President Obama announced on Monday that the federal government will try to reduce what he calls “simmering distrust” between police officers and the minority communities in the United States, according to The New York Times, in part by increasing the number of police officers wearing body cameras and issuing new rules for supplying them military-grade equipment.
His proposition, which comes shortly after the eruption of protests across the nation in the wake of the Ferguson shooting verdict, would see $263 million spent over the course of three years in an effort to expand police training and increase the use of body-worn cameras for monitoring interactions between police officers and the public, for the purpose of protecting both.
“Ferguson laid bare a problem that is not unique to St. Louis or that area, and is not unique to our time, and that is a simmering distrust that exists between too many police departments and too many communities of color,” said President Obama, as quoted by The Los Angeles Times.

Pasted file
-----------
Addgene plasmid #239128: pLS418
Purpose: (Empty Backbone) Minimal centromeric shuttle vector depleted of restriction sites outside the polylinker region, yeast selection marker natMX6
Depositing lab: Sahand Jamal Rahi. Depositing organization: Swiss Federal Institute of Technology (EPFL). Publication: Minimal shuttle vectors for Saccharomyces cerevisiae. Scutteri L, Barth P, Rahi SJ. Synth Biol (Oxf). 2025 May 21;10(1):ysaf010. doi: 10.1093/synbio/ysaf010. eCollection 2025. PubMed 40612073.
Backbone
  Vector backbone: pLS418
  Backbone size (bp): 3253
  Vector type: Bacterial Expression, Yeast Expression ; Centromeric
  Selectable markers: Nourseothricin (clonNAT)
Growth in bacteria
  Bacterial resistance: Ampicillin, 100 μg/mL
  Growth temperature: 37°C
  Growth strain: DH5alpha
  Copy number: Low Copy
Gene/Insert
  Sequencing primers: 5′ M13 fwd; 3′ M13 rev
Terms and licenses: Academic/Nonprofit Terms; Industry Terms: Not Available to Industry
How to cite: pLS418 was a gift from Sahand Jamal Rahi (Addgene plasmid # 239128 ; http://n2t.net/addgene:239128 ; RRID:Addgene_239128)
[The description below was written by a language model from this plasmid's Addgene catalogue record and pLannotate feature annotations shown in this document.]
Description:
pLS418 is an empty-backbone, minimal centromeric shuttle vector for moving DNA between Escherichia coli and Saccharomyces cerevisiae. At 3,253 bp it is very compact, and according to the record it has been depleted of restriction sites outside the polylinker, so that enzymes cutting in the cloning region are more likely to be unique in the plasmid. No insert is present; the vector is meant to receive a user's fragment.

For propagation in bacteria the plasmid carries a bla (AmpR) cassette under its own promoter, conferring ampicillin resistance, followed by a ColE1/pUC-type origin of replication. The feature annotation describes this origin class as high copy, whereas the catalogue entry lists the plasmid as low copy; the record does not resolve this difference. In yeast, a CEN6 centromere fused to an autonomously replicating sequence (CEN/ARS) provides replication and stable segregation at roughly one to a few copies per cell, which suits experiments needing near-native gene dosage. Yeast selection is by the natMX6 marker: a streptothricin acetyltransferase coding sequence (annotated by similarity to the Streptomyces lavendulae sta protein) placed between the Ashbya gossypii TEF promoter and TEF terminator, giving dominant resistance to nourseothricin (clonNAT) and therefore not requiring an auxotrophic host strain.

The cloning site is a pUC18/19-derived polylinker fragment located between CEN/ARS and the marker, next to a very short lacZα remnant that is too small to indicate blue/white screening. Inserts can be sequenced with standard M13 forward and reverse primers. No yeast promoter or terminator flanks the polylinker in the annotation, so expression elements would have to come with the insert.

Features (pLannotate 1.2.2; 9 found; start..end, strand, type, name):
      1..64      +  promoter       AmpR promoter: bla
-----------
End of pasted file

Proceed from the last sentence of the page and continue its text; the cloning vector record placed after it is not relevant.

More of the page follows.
“This is not a problem simply of Ferguson, this is a problem that is national. It is a solvable problem, but it is one that unfortunately spikes but fades into background,” he continued, as quoted by Mashable. “There have been commissions before, there have been task forces, there have been conversations and nothing happens, and I try to describe to people why this time will be different. And part of the reason this time will be different is because the President of the United States is deeply invested in making sure that this time is different.”
Shortly after the Ferguson shooting on August 9th, the president ordered a review of how the federal government supplies state and local law enforcement agencies with military-grade equipment. The review details the expansion of federal programs that help supply police officers with military-grade equipment for local policing.